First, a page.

Abortion rights supporters gather during a news conference at the Utah State Capitol Wednesday, April 10, 2019, in Salt Lake City. (Rick Bowmer/AP)
Abortion rights supporters gather during a news conference at the Utah State Capitol Wednesday, April 10, 2019, in Salt Lake City. (Rick Bowmer/AP)

Abortion is back in the headlines: Several states — including Alabama, Arkansas, Georgia, Kentucky, Mississippi, Ohio and Utah — have passed restrictive abortion laws this year.

As a physician, my fundamental responsibility is to offer unbiased advice and serve in the best interests of my patients. But current Massachusetts law places barriers between patients and their doctors, undermining the care I can provide and my patients’ abilities to make the best decisions for themselves and their families. I have dedicated my career to ensuring that my patients have access to the full spectrum of reproductive health care and that they are able receive the care they need and deserve. And I know that women seeking abortion care — even here in liberal Massachusetts — face medically unnecessary restrictions every day.

The commonwealth has an opportunity to respect the dignity of women in Massachusetts and to trust them to make their own medical decisions by passing the ROE Act (An Act to Remove Obstacles and Expand Abortion Access), which would change existing laws that restrict abortion. But some leaders, including Gov. Charlie Baker, seem intent on interfering in a woman’s personal medical decisions by opposing the legislation.

Women seeking abortion care -- even here in liberal Massachusetts -- face medically unnecessary restrictions every day

Under current Massachusetts law, if a woman in her third trimester is found to be carrying a fetus with a lethal anomaly — that’s an anomaly that would be incompatible with life outside of the womb — she is forced to carry that fetus to term, possibly for as much as three more months (if the anomaly is detected early in the third trimester which begins at 28 weeks). This carries significant risks to the pregnant person's health — risks that would be mitigated if physicians in Massachusetts were permitted to end such a pregnancy.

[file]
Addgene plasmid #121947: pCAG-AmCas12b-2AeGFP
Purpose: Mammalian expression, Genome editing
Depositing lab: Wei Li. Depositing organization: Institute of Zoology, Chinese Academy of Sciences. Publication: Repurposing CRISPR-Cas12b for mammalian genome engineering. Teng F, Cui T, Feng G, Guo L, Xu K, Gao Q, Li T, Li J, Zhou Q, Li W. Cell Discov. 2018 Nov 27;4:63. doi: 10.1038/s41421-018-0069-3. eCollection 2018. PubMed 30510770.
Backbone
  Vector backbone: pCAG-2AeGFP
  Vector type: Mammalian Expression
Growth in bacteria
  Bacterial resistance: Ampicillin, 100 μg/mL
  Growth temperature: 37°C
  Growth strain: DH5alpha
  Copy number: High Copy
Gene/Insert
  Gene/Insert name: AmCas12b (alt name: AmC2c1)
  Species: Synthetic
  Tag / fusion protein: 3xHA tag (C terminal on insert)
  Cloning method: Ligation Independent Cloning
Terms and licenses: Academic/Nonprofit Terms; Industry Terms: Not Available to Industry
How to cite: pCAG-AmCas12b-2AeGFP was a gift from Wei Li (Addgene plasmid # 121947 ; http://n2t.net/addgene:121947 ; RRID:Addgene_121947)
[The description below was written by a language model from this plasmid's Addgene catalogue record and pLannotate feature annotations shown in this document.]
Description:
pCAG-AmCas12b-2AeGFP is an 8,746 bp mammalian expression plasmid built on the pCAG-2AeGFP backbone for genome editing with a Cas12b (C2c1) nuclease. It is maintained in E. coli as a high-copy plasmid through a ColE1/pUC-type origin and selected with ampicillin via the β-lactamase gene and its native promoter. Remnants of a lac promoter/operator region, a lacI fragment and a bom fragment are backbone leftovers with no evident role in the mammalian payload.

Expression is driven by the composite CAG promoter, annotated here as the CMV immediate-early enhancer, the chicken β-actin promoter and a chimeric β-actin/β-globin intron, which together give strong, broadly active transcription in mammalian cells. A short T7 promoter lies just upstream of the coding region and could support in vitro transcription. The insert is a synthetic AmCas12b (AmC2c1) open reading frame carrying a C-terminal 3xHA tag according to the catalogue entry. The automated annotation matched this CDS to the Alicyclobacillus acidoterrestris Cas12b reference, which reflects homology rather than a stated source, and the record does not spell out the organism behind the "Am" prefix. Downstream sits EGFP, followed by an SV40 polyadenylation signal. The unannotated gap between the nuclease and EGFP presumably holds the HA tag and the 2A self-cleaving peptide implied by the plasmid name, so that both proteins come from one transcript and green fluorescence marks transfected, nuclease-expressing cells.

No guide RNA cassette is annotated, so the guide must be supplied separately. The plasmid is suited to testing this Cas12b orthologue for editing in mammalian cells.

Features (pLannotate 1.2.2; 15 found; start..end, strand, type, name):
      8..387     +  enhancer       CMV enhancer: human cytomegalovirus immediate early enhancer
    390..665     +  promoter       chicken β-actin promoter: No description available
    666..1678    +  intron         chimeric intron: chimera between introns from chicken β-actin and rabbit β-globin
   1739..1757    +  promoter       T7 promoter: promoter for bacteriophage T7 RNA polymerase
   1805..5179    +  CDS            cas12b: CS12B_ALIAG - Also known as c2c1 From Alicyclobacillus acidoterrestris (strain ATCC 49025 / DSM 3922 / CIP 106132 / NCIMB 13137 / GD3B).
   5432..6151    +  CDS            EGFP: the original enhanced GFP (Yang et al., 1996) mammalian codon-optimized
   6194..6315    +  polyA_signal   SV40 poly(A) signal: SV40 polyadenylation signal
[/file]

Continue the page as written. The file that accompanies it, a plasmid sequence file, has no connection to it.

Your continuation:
This is not a hypothetical scenario for me. Existing law prevents me from counseling my patients on the option of abortion care later in pregnancy, even though doing so has resulted in deadly consequences.

One of my patients, with a desired pregnancy, was given a lethal fetal diagnosis during her third trimester. By law, she could not have accessed abortion care in Massachusetts. When she developed a complication during labor, I had to perform an emergency C-section. Tragically, she died; neither she nor her child survived. It was the most difficult experience of my professional career, and it could potentially have been prevented if a full spectrum of abortion care had been available to my patient.

The purpose of the ROE Act is simple: to ensure that a woman’s fundamental right to access safe, medically appropriate abortion care is protected in Massachusetts. It’s before us precisely at the time when abortion access across the country is under siege.

We must act to protect and expand reproductive freedom and abortion rights.

The ROE Act would remove inflammatory and medically inaccurate definitions of abortion and pregnancy from state law, remove mandatory parental consent to abortion (which disproportionately harms low-income teens and teens of color) and end a mandatory, but currently unenforced, 24-hour waiting period for abortion care. The ROE Act will ensure that decisions about abortion later in pregnancy, in the case of lethal fetal diagnoses, remain between a patient and her doctor.

Research conducted by NARAL Pro-Choice Massachusetts confirms what those of us who provide health care already know: More than 8 in 10 Massachusetts voters, including those who identify as Catholic, believe that if a woman has decided to have an abortion, “it should be safe, legal, affordable and available in her community without shame, pressure or barriers.”

With increasing challenges to Roe v. Wade, and abortion rights in imminent danger, my patients and women across the country are at risk. We are not immune in Massachusetts. And our current laws are not enough to guarantee an acceptable level of care.

We must act to protect and expand reproductive freedom and abortion rights. We need the ROE Act to ensure that everyone has access to respectful, quality and affordable reproductive health care, including abortion.

Dr. Aaron Hoffman is a family medicine physician practicing at Massachusetts General Hospital. He is also a member of the NARAL Pro-Choice Massachusetts Medical Advisory Board.